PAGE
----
No one inside Elland Road could overstate just how important one swing of Raphinha’s left boot could prove to be in the context of Leeds United’s season. Make no mistake about it, there had been plenty for Marcelo Bielsa to be impressed with prior to the stoppage-time winner from the Brazilian which pulled his side further away from the wrong end of the Premier League table.
But it is goals, not encouraging performances, which are ultimately the difference between success and failure at this level, something Leeds fans can painstakingly attest to having watched their side in recent weeks. Without the goal threat Patrick Bamford provided last campaign, Leeds have laboured in front of goal, and this looked set to be another all-too-familiar chapter in their season in front of a cacophonous home crowd.
“The team fought the whole game, which is necessary,” Bielsa said afterwards. There was certainly no shortage of effort, but as chance after chance came and went, it looked like all that effort would be for nothing. Then, as Leeds frantically pressed, Marc Guéhi handled in the Leeds box and Raphinha kept his cool to send Vicente Guaita the wrong way. Only in May will we know how important that moment will be but, for now, it certainly seems seismic.
Leeds are now five points clear of the bottom three, and with Bamford’s return imminent, there is cause for optimism. “We always give everything in every game, but a victory brings happiness and in a human group, happiness is indispensable,” Bielsa said. For their opponents, however, the frantic final few moments left a very different feeling lingering in the air for Patrick Vieira.
His side could have gone seventh, albeit temporarily before the rest of the midweek fixtures, with a win. They had chances of their own, and certainly played well enough in patches to win the game, but they were undone by the late drama. “It’s very frustrating because we were the better team,” Vieira said. “We created enough chance to score and didn’t and in a tight game like this, if you don’t take your chances, you get punished.”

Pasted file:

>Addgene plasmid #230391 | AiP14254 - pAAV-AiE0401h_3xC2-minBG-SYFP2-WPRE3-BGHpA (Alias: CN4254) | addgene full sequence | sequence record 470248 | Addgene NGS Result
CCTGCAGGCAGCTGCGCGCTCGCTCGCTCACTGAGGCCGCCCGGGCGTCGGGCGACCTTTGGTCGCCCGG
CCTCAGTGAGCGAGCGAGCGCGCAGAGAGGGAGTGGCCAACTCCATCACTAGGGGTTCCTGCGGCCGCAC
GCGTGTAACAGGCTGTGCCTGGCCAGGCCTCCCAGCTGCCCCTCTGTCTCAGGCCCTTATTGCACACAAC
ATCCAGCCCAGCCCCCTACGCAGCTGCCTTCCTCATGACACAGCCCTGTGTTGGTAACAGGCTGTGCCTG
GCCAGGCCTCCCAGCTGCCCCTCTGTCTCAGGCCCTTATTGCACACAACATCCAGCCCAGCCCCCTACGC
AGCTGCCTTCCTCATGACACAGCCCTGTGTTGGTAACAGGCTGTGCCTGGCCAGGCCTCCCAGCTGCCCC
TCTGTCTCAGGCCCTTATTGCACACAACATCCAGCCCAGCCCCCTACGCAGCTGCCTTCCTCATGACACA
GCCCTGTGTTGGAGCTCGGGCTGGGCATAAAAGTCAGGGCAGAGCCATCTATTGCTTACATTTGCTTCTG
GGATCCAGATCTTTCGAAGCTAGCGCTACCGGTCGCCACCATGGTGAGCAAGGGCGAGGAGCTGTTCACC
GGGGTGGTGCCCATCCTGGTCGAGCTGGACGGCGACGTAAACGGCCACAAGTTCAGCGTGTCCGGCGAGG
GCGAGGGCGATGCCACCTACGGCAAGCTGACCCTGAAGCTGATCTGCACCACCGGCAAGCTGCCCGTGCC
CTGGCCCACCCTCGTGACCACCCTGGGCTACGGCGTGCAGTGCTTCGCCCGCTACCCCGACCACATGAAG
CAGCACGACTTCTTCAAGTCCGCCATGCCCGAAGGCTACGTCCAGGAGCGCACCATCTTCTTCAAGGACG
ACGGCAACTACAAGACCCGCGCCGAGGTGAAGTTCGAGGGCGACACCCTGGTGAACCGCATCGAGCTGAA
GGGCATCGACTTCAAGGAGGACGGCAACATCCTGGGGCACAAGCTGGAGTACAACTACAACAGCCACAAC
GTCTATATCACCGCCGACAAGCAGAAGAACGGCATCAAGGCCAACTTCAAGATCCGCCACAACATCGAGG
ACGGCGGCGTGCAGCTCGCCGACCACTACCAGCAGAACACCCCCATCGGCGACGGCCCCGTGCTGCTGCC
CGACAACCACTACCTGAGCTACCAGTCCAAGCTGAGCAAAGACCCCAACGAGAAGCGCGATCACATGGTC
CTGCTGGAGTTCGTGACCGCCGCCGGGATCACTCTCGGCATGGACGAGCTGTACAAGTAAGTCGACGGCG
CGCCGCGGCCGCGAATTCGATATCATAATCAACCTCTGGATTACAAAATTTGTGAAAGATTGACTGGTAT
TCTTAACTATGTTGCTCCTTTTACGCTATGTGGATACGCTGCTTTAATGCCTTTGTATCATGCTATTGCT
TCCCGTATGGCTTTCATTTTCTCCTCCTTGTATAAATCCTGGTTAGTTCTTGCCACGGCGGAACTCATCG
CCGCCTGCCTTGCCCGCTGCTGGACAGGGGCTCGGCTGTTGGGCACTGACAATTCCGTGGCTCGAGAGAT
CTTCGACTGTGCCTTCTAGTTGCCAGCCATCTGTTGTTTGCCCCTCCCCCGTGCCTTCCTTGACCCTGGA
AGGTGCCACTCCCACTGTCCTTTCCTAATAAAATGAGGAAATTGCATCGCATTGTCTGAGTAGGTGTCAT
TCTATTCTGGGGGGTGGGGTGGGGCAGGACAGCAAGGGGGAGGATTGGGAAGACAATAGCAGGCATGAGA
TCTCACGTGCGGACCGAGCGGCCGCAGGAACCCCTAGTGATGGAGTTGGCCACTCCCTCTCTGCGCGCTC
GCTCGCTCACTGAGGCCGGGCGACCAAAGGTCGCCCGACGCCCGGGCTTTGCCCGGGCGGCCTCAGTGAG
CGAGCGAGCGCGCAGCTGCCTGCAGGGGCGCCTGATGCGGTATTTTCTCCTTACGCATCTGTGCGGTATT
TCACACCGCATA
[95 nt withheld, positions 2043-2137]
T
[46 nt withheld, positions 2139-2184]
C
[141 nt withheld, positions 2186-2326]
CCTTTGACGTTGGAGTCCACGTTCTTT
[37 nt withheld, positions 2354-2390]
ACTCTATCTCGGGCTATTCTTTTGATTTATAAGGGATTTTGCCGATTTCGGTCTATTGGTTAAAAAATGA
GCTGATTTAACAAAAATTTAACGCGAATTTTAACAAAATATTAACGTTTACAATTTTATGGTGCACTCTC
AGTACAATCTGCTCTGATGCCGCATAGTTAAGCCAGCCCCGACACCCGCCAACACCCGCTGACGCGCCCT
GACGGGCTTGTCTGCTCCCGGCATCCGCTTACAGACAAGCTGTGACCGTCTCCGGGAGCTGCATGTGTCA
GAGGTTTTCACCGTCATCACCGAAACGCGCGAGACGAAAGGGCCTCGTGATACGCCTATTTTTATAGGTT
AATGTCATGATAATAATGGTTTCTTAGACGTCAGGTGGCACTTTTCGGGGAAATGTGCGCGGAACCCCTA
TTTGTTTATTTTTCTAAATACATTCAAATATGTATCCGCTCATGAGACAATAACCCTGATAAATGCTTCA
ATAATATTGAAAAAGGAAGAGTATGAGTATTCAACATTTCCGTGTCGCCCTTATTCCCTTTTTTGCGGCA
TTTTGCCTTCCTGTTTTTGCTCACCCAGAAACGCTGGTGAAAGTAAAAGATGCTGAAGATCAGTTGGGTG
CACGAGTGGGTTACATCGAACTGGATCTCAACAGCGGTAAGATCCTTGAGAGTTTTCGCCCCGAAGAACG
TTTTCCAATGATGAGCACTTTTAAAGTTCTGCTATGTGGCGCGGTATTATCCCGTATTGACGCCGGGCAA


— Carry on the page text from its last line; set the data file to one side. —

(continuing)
How Palace were punished. Leeds had the majority of the opportunities but the best one fell to the visitors in the final moments. Five minutes after coming off the bench, Christian Benteke was unmarked at the back post, but somehow contrived to head a Wilfried Zaha cross wide from point-blank range. It was unclear if a wasteful Leeds side would make Benteke and Palace rue that missed opportunity and for large periods it looked as though they would not.
The home side began both halves brightly but the more clearcut opportunities came after half-time. The substitute Rodrigo prodded wide after a wonderful crossfield ball from Raphinha freed Dan James, before the industrious Adam Forshaw – who has returned from a long absence with genuine aplomb – also tested Guaita. Those opportunities, and several others, came and went and as the Elland Road crowd began to head for the exits, frustrated once again, their luck turned in an instant.
How entire seasons can change on moments like this one, too. Kevin Friend initially waved away the handball claims against Guéhi but when VAR intervened, he pointed to the spot. Without Bamford, Leeds fans watched with bated breath as Raphinha stepped up, before descending into delirium when he deceived Guaita. It is too early to say Leeds’ fortunes have turned but nights like these suggest they can look up, rather than down, with confidence as Christmas – and Bamford’s return – looms on the horizon.